A well assembled rum made by someone who knows his business, yet, as with the BBR I tried some years ago, not entirely to my taste.
Florent Beuchet, the man behind the independent bottler Compagnie des Indes, really likes to go off the beaten track in his search for proper casks of rum to release: either that or he has access to some broker or other with some cool geographically dispersed stocks. Think about the rums he has in his young portfolio so far – from Guyana, Cuba, Guadeloupe, Martinique, Panama, Jamaica, Trinidad, Belize and Barbados, all the old stalwarts. But show me another maker who in a single two year period can also claim to have added St. Lucia, Haiti, Fiji and Indonesia to the mix. St. Lucia alone should draw nods of approval. But Haiti? Fiji? Indonesia?
Therefore, yes, I’m a little impressed, more than a bit intrigued, and follow his issues closely, though thus far I don’t have that many…yet. I was fortunate enough to try several samples of the Fijian 10 year old bottled at 44% in my ongoing effort to draw attention to obscure corners of the world where rums are made (but receive too little attention), and where unsung treasures may be found to the aspiring, perspiring rum collector.
So, this one: it was one of two 2015 Fijian releases CdeI made (each from a separate barrel), and it’s from the South Pacific Distilleries distillery – Florent didn’t tell me, but come on, it’s right there on the label…and anyway, even if it wasn’t, how many other distilling ops are there on the small island? This in turn is controlled by the Carlton Brewery (Fiji) Ltd, and that itself has the parent company of the Australian group Foster’s. They make the popular Bounty rums (not the same as St. Lucia’s) and so far as I can tell, only BBR, Duncan Taylor and Cadenhead have released any bottlings from there. And full disclosure, I didn’t care much for the BBR Fiji 8 year old.
Still, things started out okay: the yellow rum was spicy and dry to sniff, with sugar water and delicate floral scents. Watery is a good term for the sort of smells it exhibited – and by that I mean watermelon, juicy white pears, diluted syrup from a can of mixed fruit, grass after a rain. This was all to the good. What happened after a while was that waxy notes crept in, black/red olives in too-sour brine, and that palled my enjoyment somewhat.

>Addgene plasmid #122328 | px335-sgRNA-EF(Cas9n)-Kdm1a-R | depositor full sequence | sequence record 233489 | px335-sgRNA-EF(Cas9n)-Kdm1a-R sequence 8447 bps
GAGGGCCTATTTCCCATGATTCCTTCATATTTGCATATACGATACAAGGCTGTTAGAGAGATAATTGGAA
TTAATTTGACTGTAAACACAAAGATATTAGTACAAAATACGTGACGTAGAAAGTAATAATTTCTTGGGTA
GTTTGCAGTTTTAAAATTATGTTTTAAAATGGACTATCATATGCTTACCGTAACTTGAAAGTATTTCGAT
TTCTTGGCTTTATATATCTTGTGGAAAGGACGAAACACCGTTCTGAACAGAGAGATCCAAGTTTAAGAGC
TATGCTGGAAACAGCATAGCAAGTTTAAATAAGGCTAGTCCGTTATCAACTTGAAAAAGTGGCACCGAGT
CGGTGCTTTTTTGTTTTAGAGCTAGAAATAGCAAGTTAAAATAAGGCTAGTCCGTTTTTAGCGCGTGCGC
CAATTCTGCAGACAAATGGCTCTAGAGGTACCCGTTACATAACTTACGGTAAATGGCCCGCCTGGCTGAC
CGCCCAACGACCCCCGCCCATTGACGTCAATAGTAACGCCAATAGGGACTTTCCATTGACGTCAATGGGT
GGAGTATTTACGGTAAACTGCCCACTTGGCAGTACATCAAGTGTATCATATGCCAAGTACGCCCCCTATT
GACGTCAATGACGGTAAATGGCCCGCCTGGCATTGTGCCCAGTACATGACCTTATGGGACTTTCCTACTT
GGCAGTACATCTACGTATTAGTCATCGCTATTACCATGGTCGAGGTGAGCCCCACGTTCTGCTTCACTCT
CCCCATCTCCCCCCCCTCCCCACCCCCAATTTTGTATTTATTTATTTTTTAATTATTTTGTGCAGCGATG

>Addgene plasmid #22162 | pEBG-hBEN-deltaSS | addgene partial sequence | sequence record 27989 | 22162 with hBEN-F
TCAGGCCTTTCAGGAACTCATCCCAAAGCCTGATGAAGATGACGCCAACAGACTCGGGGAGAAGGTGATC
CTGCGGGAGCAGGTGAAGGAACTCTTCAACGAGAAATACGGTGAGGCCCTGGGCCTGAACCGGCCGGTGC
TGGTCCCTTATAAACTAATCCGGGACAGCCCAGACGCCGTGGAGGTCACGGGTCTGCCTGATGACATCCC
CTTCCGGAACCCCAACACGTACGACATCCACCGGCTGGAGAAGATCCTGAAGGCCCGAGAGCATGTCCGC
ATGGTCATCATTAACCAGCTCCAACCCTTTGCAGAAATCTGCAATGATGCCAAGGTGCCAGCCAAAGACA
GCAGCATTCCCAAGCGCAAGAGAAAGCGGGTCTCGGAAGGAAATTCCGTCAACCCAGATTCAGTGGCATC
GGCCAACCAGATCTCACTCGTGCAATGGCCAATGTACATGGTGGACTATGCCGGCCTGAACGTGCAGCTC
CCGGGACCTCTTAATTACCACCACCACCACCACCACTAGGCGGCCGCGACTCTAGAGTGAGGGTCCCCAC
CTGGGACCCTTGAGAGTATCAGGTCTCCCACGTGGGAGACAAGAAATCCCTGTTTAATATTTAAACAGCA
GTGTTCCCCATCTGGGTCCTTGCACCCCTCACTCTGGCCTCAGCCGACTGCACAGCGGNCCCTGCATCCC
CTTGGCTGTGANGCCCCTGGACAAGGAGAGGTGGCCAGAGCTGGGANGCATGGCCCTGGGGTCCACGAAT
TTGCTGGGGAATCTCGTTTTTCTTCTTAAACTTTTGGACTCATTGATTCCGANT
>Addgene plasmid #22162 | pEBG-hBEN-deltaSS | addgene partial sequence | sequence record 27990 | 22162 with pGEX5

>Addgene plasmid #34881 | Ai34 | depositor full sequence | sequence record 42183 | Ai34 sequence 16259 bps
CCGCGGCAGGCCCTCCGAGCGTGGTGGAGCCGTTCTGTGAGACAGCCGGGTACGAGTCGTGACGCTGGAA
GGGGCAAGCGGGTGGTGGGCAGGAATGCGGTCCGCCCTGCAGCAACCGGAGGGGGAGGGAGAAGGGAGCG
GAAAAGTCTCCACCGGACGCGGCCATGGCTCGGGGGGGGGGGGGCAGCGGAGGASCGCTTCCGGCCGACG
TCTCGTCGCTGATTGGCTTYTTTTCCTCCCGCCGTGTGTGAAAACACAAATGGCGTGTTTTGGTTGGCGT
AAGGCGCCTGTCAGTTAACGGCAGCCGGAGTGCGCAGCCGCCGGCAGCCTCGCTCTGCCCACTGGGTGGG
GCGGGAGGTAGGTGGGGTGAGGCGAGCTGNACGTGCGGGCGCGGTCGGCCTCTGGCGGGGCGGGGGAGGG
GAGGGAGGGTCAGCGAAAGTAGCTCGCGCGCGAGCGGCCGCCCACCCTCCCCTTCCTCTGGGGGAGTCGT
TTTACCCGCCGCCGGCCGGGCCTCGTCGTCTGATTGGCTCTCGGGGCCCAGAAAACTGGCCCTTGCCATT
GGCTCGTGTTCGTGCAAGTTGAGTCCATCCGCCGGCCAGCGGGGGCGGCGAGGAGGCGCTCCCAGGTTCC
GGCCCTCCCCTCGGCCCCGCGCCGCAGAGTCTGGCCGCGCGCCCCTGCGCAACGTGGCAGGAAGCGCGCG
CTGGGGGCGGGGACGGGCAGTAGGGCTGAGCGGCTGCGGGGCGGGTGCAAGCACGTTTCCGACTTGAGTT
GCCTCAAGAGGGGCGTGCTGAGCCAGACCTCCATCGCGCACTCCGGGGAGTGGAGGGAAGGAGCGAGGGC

The taste of this light bodied, column-still-made rum was the best thing about it. Hot, freshly brewed green tea, no sugar, was my initial thought. Brine again, more white flowers, guavas, sugar cane sap oozing out after you chop a stalk down. Overall the lightness was somewhat illusory, because the rum displayed a good warmth and firm delicacy (if that isn’t a contradiction in terms), and demonstrated why there remains no “perfect” rum strength – a higher proof would have shredded this Fijian, while 44% was exactly right. In fact, it showed off a lot of characteristics of an agricole, more than a rum coming from molasses (it was confirmed that it did indeed derive from molasses, not cane juice). The finish was short, smooth, heated and elegant, but nothing really extra was added to the party over and beyond what I noted above…perhaps some faint vanilla, gherkins in weak vinegar, swank, not much else.
I thought it was a decent rum, made by a company which knew what they was doing when they selected it, and you could sense the assembly was done well – the mouthfeel, for example, was excellent. Where it fell down for me was in the snarly disagreement between the individual sweet versus sour/salt components – they didn’t mesh well, and the wax and turpentine notes kept interrupting like annoyingly plastered gate-crashers at your daughter’s wedding. This is quite a bit better than the BBR 8 Year old I reviewed back in 2013, which had similar issues, just more of them, and there I attributed it less to terroire and more to insufficient ageing.
Now, I’m not so sure – the clear and somewhat jagged profile may be characteristic of the area, and if so, we who love rums should try a few more before rushing to condemn and criticize – it’s not like there’s a historically huge sample set out there to compare with. Suffice to say, for the moment, this isn’t quite my cup of tea. It’s a technically well made rum whose individual components, delicious on their own, aren’t quite cohering the way they should to make the experience a sublime one. Or even a better one.
(#252 / 84/100)
- Florent advised me the barrel was bought through a broker, and no sugar was added.